NCPA - National Center for Policy Analysis


July 6, 2009

Among elderly patients in the United States, survival after in-hospital cardiac arrest has not been improving, a 13-year study shows. 

Dr. William J. Ehlenbach of Harborview Medical Center in Seattle, Washington and colleagues studied Medicare data on individuals age 65 or older who underwent cardiopulmonary resuscitation (CPR) in U.S. hospitals from 1992 through 2005.

According to their report in the July 1 issue of the New England Journal of Medicine:

  • Some 433,985 elderly patients had in-hospital CPR during the study period, and 18.3 percent survived to discharge.
  • The cumulative incidence of in-hospital CPR was 2.73 events per 1000 admissions.

Neither the survival rate nor the cumulative incidence changed substantially over time, the researchers said.  However:

  • Among all hospital deaths in the study cohort, the proportion occurring in patients who had received in-hospital CPR rose from 3.8 percent in 1992 to 5.2 percent in 2005.
  • The incidence of CPR was higher in blacks and other nonwhite patients, with 4.35 deliveries of CPR per 1000 admissions in blacks versus 2.35 in whites and 3.85 among other races.
  • Furthermore, adjusted odds of survival for blacks were 23.6 percent lower than for similar white patients, a finding due in part to the fact that blacks were more likely to be resuscitated in hospitals with lower rates of survival after CPR.
  • Survival was also lower among men, older patients, patients with more comorbidities, and those admitted from skilled-nursing facilities.

What could explain the findings?  "A static survival rate could occur if the delivery of CPR has improved and the improvements have been offset by an increase in the proportion of patients with nonsurvivable primary illness who undergo CPR," the authors write.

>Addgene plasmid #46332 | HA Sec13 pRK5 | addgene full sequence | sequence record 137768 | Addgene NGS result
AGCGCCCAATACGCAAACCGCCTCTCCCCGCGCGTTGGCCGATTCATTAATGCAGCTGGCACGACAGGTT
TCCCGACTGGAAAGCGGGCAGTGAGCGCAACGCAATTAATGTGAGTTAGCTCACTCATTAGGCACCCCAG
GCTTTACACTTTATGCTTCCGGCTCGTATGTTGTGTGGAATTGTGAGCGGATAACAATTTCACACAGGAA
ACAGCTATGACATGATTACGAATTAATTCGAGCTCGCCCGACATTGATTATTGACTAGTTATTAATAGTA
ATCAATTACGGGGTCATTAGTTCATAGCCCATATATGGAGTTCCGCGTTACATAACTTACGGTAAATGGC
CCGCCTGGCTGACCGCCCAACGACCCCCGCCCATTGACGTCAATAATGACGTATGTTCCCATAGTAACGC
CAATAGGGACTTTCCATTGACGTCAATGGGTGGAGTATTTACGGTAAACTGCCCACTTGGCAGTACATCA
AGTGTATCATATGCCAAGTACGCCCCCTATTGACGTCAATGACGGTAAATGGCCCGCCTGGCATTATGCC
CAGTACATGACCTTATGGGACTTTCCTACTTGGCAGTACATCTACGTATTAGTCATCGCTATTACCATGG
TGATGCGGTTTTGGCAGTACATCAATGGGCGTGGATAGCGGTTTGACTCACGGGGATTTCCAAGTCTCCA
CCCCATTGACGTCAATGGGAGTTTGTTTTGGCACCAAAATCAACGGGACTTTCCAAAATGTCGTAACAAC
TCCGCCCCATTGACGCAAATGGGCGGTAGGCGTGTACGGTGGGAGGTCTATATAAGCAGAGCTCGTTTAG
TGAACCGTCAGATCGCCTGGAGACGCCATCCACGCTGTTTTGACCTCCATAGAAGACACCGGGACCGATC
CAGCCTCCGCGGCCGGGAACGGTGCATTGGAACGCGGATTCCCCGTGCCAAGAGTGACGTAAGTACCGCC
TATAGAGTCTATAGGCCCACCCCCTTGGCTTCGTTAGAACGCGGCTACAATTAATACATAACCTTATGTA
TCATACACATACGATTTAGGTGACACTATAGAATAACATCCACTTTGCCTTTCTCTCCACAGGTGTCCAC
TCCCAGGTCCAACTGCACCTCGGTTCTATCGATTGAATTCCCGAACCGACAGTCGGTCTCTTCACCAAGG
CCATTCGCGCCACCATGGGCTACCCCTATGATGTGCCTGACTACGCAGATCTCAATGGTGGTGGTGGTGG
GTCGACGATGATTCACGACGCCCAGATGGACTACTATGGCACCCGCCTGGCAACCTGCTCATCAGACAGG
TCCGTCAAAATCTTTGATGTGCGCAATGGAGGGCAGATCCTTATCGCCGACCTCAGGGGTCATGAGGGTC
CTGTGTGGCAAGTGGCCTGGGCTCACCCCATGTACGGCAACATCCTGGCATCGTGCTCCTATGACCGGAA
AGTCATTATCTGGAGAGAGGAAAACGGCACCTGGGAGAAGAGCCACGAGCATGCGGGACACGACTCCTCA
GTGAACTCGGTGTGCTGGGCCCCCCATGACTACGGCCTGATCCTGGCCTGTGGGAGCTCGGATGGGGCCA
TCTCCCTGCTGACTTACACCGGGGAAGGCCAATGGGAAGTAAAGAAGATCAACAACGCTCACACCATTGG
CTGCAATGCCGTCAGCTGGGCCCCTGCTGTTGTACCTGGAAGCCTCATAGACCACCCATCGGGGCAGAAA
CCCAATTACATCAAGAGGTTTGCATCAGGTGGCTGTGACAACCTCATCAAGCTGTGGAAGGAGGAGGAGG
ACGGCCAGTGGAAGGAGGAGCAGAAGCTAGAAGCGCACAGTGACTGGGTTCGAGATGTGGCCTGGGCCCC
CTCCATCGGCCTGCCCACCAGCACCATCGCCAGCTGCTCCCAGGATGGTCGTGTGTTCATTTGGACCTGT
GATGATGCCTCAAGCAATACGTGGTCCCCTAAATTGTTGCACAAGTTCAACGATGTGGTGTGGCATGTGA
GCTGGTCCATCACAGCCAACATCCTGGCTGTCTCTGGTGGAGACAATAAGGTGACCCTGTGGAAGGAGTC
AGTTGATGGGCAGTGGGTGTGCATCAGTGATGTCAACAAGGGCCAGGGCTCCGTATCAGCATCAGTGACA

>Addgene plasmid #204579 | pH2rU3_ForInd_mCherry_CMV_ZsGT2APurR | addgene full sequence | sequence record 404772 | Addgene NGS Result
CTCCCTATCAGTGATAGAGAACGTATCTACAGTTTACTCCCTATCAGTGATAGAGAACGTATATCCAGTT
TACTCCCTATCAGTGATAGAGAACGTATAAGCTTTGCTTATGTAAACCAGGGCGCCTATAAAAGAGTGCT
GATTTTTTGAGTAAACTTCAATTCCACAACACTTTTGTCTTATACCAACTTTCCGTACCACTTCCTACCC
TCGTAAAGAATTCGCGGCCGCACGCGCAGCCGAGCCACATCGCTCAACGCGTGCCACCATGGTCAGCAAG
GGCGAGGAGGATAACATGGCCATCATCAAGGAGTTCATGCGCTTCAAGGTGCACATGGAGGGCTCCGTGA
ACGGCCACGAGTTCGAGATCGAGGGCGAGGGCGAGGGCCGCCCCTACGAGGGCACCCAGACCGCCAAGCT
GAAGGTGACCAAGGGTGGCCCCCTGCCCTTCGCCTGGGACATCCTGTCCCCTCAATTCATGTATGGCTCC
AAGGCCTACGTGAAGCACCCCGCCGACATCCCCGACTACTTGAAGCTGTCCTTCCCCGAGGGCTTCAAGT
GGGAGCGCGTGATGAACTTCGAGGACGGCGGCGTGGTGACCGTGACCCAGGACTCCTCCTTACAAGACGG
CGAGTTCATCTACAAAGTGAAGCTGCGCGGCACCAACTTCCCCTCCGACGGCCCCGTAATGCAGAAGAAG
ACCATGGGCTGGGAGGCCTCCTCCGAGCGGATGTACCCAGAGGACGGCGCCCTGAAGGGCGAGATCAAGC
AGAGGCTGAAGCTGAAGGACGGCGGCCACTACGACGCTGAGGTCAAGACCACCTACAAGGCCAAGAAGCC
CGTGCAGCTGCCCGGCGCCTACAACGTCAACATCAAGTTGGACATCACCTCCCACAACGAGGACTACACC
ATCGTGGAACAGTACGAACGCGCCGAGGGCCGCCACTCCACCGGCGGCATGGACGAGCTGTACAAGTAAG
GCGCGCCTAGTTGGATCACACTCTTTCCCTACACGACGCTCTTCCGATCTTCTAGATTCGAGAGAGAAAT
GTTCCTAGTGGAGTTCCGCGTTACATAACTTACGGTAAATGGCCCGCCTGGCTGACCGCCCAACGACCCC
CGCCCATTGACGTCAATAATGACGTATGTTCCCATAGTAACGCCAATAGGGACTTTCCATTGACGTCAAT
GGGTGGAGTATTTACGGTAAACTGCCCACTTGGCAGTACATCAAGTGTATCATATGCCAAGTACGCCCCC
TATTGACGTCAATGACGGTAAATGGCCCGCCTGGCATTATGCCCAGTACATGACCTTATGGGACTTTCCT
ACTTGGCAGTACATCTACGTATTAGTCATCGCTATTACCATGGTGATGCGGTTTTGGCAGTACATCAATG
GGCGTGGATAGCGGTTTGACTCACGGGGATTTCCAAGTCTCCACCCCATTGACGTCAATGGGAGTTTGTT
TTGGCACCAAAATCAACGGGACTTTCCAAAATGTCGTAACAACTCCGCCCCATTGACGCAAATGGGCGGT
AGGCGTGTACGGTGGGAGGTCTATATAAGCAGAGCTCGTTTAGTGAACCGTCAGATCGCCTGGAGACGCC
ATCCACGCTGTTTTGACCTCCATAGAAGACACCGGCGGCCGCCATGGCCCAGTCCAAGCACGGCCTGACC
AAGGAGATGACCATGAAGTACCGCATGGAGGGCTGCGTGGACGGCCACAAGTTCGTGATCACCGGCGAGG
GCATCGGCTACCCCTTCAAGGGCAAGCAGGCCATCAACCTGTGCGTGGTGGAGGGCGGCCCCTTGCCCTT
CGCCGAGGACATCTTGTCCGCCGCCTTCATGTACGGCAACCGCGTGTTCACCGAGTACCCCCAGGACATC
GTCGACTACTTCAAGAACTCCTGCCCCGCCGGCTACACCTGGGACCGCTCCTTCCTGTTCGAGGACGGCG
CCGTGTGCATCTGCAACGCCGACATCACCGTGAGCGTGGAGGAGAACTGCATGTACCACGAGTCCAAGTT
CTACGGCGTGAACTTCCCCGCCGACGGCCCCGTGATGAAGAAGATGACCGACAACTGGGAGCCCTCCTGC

Also, they speculate, the increase in the proportion of in-patient deaths preceded by CPR may reflect "a trend toward the administration of CPR to patients who are poorer candidates for resuscitation."

The researchers also found that the proportion of survivors discharged to home instead of to a health care facility decreased over time.

"This study provides information useful to older patients and their clinicians in their decision about whether to choose to be resuscitated," the authors conclude.

Source: Reuters Health Stories, "In elderly, survival after hospital-administered CPR has not improved," Rehab Management: The Interdisciplinary Journal of Rehabilitation, July 1, 2009; based upon: William J. Ehlenbach et al., "Epidemiologic Study of In-Hospital Cardiopulmonary Resuscitation in the Elderly," New England Journal of Medicine, Vol. 361, No. 1, July 2, 2009.